Training manuals for Life Saving Appliances and Fire Fighting systems and equipment shall be provided in the crew mess room, recreation room or in each crew cabin. The training manuals shall explain the following in detail: Emergency procedures including alarm signals, general instructions and safety practice onboard, specific information on equipment, operation of equipment


The pressure vessels are normally arranged as cylindrical tanks fabricated to class 1 construction. Low temperature steels fully tested and stress relieved are used and the vessels are mounted on supports capable of withstanding collision shocks. The tank is heavily insulated and covered with metal cladding, the working temperature and pressure being - 20°c and 21 bar.

Internal cooling coils are connected to dual refrigerating units, the latter being controlled automatically by pressure switches. One unit is sufficient to deal with the heat ingress into the CO2 and is rated to operated for more than 18 hours per 24 hours when the ambient temperature is +38°C. The other unit is standby. Either water or air cooling, can be arranged. The duty from main to standby unit can be reversed to equalise running hours. The instrument panel contains tank contents gauge, pressure gauge and alarms to indicate high or low liquid level, high or low CO2 pressure and the refrigerator controls.

To ensure a dangerous high pressure condition does not exist if a serious refrigeration fault develops, pressure relief valves are fitted, discharging directly to atmosphere. The valves are mounted on a changeover valve and are set to discharge CO2 gas if the pressure in the vessel rises above the design pressure of 23.8 bar. Each valve in turn can be isolated for removal and periodic testing.

The vessels are fitted with a capacitance type continuous indicator, together with a standby liquid level indicator which ensures that the CO2 liquid level can always be checked approximately by opening the standby liquid level indicator valve which will flood the pipe to the same level as the pressure vessel. A frost line appears due to the low temperature of the liquid CO2. Closing the valve will cause the CO2 to vaporise back into the pressure vessel.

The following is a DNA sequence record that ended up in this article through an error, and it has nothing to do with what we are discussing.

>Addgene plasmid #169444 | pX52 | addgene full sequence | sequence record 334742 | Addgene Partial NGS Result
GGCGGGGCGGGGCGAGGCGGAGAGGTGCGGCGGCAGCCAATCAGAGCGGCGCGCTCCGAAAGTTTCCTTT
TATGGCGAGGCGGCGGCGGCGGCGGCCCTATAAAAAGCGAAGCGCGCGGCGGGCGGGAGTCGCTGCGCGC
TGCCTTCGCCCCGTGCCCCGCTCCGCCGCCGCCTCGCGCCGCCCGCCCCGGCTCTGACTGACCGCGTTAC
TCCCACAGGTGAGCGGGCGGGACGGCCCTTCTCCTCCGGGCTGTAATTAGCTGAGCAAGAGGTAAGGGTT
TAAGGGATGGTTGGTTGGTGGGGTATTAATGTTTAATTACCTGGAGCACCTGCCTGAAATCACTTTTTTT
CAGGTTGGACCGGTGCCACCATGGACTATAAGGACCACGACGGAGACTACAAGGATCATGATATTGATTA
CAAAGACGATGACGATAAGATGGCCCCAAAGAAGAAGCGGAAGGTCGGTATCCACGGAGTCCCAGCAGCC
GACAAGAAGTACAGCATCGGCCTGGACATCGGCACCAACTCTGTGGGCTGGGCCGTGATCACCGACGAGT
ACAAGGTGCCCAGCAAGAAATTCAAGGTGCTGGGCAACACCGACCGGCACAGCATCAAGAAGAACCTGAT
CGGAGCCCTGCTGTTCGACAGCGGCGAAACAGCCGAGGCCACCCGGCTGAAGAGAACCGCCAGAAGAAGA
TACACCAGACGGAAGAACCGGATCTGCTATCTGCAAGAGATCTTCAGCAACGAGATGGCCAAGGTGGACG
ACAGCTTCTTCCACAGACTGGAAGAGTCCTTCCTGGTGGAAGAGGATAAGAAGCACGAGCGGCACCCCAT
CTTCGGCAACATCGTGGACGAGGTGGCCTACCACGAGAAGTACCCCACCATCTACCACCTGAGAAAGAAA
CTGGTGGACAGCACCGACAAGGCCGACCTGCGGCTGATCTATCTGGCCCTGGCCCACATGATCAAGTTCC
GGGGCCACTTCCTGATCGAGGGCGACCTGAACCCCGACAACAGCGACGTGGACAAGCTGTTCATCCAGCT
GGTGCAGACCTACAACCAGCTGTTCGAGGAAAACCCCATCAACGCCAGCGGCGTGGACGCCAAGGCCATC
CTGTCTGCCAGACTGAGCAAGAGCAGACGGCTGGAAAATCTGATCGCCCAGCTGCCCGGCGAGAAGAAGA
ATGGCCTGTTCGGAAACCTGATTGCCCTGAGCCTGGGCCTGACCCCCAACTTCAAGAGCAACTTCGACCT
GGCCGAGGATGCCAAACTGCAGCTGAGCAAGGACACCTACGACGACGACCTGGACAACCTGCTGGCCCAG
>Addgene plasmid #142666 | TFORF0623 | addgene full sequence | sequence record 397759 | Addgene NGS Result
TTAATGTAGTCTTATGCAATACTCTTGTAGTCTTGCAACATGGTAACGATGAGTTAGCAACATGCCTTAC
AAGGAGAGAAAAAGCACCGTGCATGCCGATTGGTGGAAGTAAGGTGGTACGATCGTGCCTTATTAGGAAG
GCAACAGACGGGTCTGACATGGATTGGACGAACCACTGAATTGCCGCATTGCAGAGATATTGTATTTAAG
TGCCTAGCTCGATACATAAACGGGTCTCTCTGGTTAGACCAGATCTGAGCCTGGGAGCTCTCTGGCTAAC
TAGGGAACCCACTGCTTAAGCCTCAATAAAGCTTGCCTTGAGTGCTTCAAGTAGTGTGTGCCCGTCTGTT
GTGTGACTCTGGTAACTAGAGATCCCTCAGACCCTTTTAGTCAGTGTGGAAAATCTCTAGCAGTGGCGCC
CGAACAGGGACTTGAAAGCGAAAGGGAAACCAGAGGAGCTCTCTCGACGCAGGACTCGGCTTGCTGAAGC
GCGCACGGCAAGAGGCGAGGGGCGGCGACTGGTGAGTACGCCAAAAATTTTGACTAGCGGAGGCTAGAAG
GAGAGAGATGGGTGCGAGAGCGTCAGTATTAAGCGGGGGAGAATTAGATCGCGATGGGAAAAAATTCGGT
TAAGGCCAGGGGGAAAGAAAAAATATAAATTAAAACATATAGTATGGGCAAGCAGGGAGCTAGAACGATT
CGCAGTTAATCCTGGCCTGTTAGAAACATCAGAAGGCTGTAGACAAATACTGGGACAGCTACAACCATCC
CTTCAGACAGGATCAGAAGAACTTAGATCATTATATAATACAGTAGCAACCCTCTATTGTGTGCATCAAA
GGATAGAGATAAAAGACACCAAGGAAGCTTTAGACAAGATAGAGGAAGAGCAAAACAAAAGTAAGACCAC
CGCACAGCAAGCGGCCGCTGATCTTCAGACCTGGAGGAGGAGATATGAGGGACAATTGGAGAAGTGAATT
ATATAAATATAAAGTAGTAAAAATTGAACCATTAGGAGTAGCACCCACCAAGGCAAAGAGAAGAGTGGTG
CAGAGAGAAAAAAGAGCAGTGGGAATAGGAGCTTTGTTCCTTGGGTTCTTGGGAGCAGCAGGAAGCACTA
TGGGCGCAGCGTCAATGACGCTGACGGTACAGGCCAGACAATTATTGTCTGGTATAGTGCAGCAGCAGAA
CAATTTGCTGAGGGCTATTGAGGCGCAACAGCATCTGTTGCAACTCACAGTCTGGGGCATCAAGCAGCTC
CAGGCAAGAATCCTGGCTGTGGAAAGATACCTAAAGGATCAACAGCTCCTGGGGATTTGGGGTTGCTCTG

The filling and balance lines are normally run to the main deck port and starboard sides for hose connections to be made to a road tanker. The balance line is used to equalise pressure with the road tanker during the filling operation.

The liquid CO2 discharge is through a 150mm bore pipe fitted with an isolating valve but the quantity of CO2 discharged into the various spaces is controlled by timed opening of a discharge valve. A relief valve is fitted which will relieve excess pressure in the discharge pipe should the isolating valve be closed with liquid CO2 trapped in the discharge. Automatic or remote operation can be achieved by utilising CO2 gas pressure from the top of the tank as the operating medium.

Due to the considerably reduced amount of steel, the storage tank compared with cylinders gives and approximate 50% weight saving and because low pressure CO2 has a greater density than CO2 at ambient temperature, the volume it occupies is considerably less in terms of deck space. Also, low pressure CO2 usually costs considerably less than CO2 supplied in cylinders.

Apart from the incorporated alarm systems the tank and its instrument panel along with the refrigeration units should be examined regularly. Contents gauges should be checked to ensure no leakage has taken place since the last inspection. The tightness of the relief valves are usually checked by means of rubber balloons secured over the ends of waste pipes, any inflation of balloons telling its own story. Two sets of relief valves are fitted, the LP set at 24.1 bar and HP set at 26.5 bar. These valves are designed especially for use with CO2.